Lurch once donned a suit inspired by the Harry Potter of the 1800s
Little Lord Fauntleroy suits were all the rage.
For The Addams Family episode "Lurch Learns to Dance," Lurch plans to turn down his annual invitation to the Butlers Ball for a simple reason: the towering man can’t dance.
Naturally, the Addams family swarms to help teach him, and their dance lessons lead up to Lurch’s entrance to the ball, where he dons one of the most fashionable and memorable trends for young boys of all time: the Fauntleroy suit.
In the late 1800s, the Fauntleroy suit became peak fashion for boys between the ages of 3 and 8. And although the trend originated in England, nowhere was it more popular than the United States.
To get the Fauntleroy suit look, boys wore fancy blouses with ruffles or lace at the collar under velvet suits with cut-away jackets, making them look quite distinguished.
On The Addams Family, Lurch accentuates his schoolboy look by wearing knee-high socks, and not to be outdone, his blouse features ruffles and lace.
You might wonder what led so many boys to embrace ruffles, and the answer is a book that critics have since dubbed the Harry Potter of the 1800s.
Little Lord Fauntleroy was a novel written by Frances Hodgson Burnett that was published as a serial in a magazine. As installments came out, readers were hooked by the story of a poor boy who suddenly becomes heir to an earldom.
In the stories, Lord Fauntleroy was depicted as having a distinct charm, and each installment was accompanied by illustrations of the boy by Reginald B. Birch, who depicted the little lord’s clothes as what later became the fashion trend known as the Fauntleroy suit.
This fashion craze stuck around long enough that eventually, teens were sporting the look, which occasionally saw fashionable young men wearing their hair in ringlet curls.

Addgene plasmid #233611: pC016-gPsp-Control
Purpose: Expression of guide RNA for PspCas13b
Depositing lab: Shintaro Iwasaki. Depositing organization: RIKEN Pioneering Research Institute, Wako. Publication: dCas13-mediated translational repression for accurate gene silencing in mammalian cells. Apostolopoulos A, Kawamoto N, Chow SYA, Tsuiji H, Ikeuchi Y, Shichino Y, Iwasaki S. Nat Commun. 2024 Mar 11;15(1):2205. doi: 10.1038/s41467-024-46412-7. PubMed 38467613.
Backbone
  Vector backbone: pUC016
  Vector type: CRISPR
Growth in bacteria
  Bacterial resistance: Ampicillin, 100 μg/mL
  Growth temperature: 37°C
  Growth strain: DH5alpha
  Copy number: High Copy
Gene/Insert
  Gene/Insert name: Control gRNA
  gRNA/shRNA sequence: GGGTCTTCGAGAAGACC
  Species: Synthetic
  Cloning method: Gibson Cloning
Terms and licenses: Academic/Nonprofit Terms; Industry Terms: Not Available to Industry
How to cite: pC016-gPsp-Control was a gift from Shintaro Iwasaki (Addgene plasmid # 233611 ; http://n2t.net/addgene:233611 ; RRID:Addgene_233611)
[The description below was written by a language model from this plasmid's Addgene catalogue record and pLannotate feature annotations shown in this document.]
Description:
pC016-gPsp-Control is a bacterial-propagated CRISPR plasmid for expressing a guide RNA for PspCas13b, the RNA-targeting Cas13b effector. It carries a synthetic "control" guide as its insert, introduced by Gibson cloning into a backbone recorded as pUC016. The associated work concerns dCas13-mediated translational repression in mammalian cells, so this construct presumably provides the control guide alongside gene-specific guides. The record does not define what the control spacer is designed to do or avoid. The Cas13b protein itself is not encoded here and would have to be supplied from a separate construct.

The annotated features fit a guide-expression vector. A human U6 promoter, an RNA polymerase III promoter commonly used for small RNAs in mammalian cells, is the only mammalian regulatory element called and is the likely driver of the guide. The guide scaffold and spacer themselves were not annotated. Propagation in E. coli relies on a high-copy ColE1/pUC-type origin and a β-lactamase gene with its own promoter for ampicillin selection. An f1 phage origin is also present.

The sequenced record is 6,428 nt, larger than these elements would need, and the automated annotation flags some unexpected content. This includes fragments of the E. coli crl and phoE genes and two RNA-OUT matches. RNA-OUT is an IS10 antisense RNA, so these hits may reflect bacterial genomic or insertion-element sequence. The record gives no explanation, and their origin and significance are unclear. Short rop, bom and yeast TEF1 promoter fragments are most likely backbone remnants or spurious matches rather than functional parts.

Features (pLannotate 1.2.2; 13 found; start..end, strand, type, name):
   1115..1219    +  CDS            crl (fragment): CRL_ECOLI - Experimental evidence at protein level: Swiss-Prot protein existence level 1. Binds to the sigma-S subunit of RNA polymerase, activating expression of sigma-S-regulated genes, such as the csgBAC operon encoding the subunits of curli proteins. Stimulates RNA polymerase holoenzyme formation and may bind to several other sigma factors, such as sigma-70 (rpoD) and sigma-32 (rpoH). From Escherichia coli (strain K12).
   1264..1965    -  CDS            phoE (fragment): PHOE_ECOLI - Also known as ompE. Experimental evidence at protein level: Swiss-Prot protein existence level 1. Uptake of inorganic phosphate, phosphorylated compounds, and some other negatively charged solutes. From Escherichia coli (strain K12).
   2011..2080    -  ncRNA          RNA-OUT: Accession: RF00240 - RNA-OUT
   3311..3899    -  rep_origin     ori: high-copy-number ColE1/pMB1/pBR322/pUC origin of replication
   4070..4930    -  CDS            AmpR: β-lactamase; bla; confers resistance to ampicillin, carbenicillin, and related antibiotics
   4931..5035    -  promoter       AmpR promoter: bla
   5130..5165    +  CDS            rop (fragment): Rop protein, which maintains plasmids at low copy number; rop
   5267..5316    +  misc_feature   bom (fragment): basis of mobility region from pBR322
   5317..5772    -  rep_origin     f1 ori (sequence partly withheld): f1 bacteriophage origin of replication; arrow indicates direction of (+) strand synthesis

Because the serial was so popular, the merch didn’t stop at suits, either. Fans could buy Fauntleroy velvet collars, playing cards, and chocolates.
Like Harry Potter, Fauntleroy was a hit because of the rags-to-riches story at its core. Back in the 1800s when most fiction was considered sentimental, the sensational story struck a chord with Americans.
And like Harry Potter, Little Lord Fauntleroy and his velvety suits were not a passing trend. Decades after the stories were published, stage productions were still popular, including one that cast Buster Keaton to don the Fauntleroy suit at the age of 11.
Four decades later, Little Lord Fauntleroy became a silent film in 1921, and around the world, TV adaptations were produced in every decade, most recently in 2012.
The Addams Family is just one tiny fold in the fabric of the Fauntleroy suit’s influence on pop culture, but we have to say Lurch pulls off the look and we’re glad he didn’t forget to add the lace to his decadent collar.